Boisvert began his thought leadership presentation at the 2016 Chief Information Security Officer Leadership Forum held on September 13 in Dallas by disclosing that he knows what it means to be targeted, having worked in national security in Canada. More recently, he’s briefed ministers of federal governments about what kinds of threats are most important, from threats-to-life to threats that target information. “I could tell a country or a company that their information was being targeted, but I couldn’t tell them how or where or why. Unlike threats-to-life, these threats were capable of undermining our future prosperity. These threats were being weaponized and were part of the fifth-dimensional battle space,” he explained.
“I could tell a country or a company that their information was being targeted, but I couldn’t tell them how or where or why. Unlike threats-to-life, these threats were capable of undermining our future prosperity.”
“Corruption is everywhere, and it’s threatening your enterprise,” Boisvert warned. “We live in a world of pervasive, transnational, organized criminal behavior. It’s at an unprecedented level and capacity, primarily as a result of a convergence of interests among countries and the sharing of knowledge and profits from that criminal enterprise. At the same time, we’re not well prepared for this threat.”
Boisvert continued, “We talk about cyber threats, but it’s not about cyber threats; it’s often about corruptive practices—corruption and fraud. It’s moved from a few guys holed up in a small Italian café to sophisticated gaming involving people in different places who’ve never met.”
Everyone expects to have access to the network all the time, noted Boisvert. “We now have 50 billion points of contact that everyone has access to. As these points of contact become more numerous, organizations are having a much harder time monitoring their network landscape to identify anomalies and respond effectively.
“The offense has been winning the day. The threats have been moving from POS to PII, and we, in security, are having difficulty keeping up,” said Boisvert. “We’ve primarily bolted on solutions, which provide a narrow perspective on the threat rather than the bigger picture. To gain this bigger perspective, we have to be as nimble and insightful as the predators. We need to have an awareness of the depth and scope of our network and detect anomalies with the shortest possible delay.”
“The threats have been moving from POS to PII, and we, in security, are having difficulty keeping up.”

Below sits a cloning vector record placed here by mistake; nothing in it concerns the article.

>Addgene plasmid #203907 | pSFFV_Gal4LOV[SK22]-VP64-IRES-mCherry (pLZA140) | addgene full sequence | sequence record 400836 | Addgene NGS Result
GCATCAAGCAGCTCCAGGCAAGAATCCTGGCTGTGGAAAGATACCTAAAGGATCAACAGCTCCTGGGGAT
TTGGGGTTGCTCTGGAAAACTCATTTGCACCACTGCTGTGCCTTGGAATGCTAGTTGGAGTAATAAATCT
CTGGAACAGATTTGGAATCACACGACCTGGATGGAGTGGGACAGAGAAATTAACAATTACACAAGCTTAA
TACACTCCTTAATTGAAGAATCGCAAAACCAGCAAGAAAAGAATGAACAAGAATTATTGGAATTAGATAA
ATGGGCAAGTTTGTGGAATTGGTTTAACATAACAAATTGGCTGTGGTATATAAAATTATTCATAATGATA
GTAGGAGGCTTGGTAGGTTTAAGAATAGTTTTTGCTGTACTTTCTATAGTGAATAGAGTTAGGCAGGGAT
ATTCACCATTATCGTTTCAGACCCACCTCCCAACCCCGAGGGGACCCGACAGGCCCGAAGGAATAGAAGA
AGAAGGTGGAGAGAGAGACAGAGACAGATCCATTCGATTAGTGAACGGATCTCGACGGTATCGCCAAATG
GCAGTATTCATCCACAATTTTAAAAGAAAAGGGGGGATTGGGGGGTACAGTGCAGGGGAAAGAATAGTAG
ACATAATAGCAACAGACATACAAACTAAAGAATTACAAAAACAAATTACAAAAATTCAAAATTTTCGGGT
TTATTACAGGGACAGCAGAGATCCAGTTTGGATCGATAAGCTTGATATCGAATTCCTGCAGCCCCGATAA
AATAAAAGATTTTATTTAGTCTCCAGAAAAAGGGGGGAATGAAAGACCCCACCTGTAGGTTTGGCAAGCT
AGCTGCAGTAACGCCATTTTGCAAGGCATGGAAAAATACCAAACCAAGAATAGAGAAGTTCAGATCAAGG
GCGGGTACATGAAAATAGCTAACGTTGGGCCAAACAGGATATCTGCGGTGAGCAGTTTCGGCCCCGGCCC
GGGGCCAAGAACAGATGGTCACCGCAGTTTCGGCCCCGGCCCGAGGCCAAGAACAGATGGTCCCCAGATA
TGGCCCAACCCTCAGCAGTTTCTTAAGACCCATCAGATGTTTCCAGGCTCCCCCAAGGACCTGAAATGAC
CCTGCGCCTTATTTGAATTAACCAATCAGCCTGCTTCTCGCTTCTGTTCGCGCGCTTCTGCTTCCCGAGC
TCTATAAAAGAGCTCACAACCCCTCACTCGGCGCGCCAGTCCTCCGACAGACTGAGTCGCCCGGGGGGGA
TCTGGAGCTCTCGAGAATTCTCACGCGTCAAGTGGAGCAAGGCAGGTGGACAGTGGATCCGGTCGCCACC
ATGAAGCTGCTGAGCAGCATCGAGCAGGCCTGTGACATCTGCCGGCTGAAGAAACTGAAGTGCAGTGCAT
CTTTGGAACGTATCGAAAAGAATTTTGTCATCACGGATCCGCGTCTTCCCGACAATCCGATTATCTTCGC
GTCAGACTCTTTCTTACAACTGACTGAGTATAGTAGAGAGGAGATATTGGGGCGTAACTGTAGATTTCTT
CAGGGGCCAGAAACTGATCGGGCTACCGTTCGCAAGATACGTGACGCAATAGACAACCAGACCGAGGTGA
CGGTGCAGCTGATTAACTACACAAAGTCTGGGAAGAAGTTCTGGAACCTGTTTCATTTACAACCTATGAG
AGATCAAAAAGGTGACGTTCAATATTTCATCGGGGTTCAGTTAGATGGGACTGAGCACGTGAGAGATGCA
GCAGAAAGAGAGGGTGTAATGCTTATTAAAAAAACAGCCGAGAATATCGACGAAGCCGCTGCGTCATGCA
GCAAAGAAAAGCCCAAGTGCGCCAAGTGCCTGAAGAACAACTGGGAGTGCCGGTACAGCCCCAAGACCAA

Regarding advanced analytics (data validation, rules/thresholds, statistical modeling, machine learning, behavioral analytics, etc.), Boisvert noted that this is an explosive narrative right now. “It’s a credible, transformative trend, but I’m here to advise you to be skeptical. Be aware of the hype around ‘the solution.’ I’m often asked where predictive analytics is in the maturity curve. We still rely on search, query, and response. We still rely on rules and signatures. We need to be focused on behavior anomalies but, to get there, we need an effective baseline. You need to understand clearly and in depth the type of network you have so you can detect the least bright light that indicates a behavioral anomaly in a much shorter lag time than what we’re currently experiencing. Right now, 59% of events are still being reported by a third party to the organization that’s been breached,” said Boisvert.
“Sometimes we forget how big and complex our networks are, and how much of this challenge is a data or math problem. We forget that 10,000 devices translate to 99 million potential relationships that need to be monitored constantly. This complexity pushes the bounds of our computing capacity and requires high-level, high-speed analytics that can manage all data sources in very near real time.”
“Sometimes we forget how big and complex our networks are, and how much of this challenge is a data or math problem. We forget that 10,000 devices translate to 99 million potential relationships that need to be monitored constantly.”
Boisvert summed up with, “We can provide network visibility, but it’s necessary to consider the concerns I’ve been talking about—specifically, be skeptical of what you’re being told are silver-bullet analytics, because many of these have great difficulty scaling.”
ABOUT RAY BOISVERT:
Boisvert is President and CEO of I-Sec Integrated Strategies (ISECIS). The formation of ISECIS builds on Boisvert’s career of almost 30 years in both operational and executive roles with the Canadian Security Intelligence Service (CSIS), where he retired as the Assistant Director of Intelligence.
Additional roles within CSIS included leadership of the international counter-terrorism branch as well as key organizational programs including operational security, risk management, internet operations, and data exploitation efforts.
With his extensive and specialized knowledge, Boisvert has uniquely positioned ISECIS to identify global risks, convey privileged insights, and create intelligent organizational resilience—including enhanced cyber and insider threat defense.